Love is real.
By James Burge
During the 12th century, a time when few women were permitted an education, young Heloise d’Argenteuil was renowned throughout Europe for her exceptional scholarship. The ward of an affluent uncle, Heloise became a student of Pierre Abelard, one of the period’s greatest poets and philosophers. Their private tutoring sessions inevitably led to an all-consuming love affair that made the pair a legendary example of romantic devotion. James Burge draws on over one hundred of their letters to reconstruct the true story of their attachment, one that fed as much on the intimacy of the mind as it did on physical desire.
By Francisco Goldman
Just before their second wedding anniversary in 2007, Aura Estrada died while bodysurfing in Mexico, leaving behind her distraught husband, novelist and journalist Francisco Goldman. What could he have done differently? What can he do now? In a heartwrenching attempt to preserve her memory, he gathers objects salvaged from her life around him and shares the difficulty of living without her as he deals with her family’s accusations that he bore responsibility for her death. A mixture of memoir and fiction, Goldman calls the work a novel, since facts alone can’t capture the extent of his sorrow. A hypnotic, mournful ode to love lost.
Edited by Dave Isay
Love stories aren’t just the stuff of fairy tales and bygone eras. The staff at the oral-history project StoryCorps have heard tens of thousands of Americans put their lives into words, and collected here are the love stories that stood out to the organization’s founder, Dave Isay. Organized in three sections — “Found”, “Lost”, and “Found at Last” — these spoken accounts are as engrossing as any romance in fiction or on film. Highlights include two soldiers reminiscing about a marriage proposal amid mortar fire, a lesbian couple celebrating their legal marriage in Massachusetts, and a woman movingly recalling her final conversation with her husband.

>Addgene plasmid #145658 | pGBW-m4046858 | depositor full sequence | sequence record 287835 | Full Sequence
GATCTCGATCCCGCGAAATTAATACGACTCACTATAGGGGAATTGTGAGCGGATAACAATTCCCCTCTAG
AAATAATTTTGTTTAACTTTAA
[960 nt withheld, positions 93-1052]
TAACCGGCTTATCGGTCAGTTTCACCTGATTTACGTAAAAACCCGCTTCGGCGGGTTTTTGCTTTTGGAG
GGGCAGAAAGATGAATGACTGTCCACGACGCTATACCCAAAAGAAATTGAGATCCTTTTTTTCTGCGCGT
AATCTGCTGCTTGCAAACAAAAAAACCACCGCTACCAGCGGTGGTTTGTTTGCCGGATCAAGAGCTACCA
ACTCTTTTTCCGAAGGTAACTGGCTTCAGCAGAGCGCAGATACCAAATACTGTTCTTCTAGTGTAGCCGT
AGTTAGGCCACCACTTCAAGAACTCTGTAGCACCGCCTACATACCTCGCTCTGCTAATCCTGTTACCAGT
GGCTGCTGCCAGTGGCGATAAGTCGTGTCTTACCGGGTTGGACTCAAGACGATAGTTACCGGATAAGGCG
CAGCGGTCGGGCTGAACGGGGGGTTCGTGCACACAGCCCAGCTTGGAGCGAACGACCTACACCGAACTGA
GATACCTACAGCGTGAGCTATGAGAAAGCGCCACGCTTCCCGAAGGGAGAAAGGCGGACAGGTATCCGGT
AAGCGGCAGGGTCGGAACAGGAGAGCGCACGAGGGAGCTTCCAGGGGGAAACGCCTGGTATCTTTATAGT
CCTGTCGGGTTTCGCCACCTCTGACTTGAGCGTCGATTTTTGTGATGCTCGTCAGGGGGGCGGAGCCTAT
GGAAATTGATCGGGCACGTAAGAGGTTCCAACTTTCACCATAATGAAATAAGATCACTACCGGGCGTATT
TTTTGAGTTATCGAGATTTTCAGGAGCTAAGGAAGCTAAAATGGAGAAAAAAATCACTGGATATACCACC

By Resa Willis
When Samuel Clemens met Olivia Langdon in 1868, she was an invalid with little hope of regaining her health or finding a husband. He was a roughhewn writer on the rise, ten years her senior, and so smitten that he quickly proposed. Livy rejected him, but the man who would be Twain was not so easily dissuaded. Over the next thirteen months and in more than 200 letters, he advanced his case, insisting that Livy could help smooth his jagged edges. He proposed a second time, and throughout the 36 years of marriage that followed, she was his editor, muse, critic, and advisor,while raising their three children and following him around the globe. Access to their letters gives Willis a fresh perspective on one of America’s defining voices and one of the most touching courtships of the 19th century.
Edited by Margaret A. Hogan and C. James Taylor
John and Abigail Adams spent more time apart than together in the early days of American Independence, but both witnessed some of its most significant milestones: the Declaration’s signing, the ensuing Revolutionary War, and Adams own rise to the office of President of the United States. From a flirtatious note written in 1762 in which Adams calls Abigail “Miss Adorable,” to a 1801 letter wherein she wishes her husband a safe journey home, their correspondence tells the story of both a fledgling nation’s early struggles and the strength of an enduring partnership.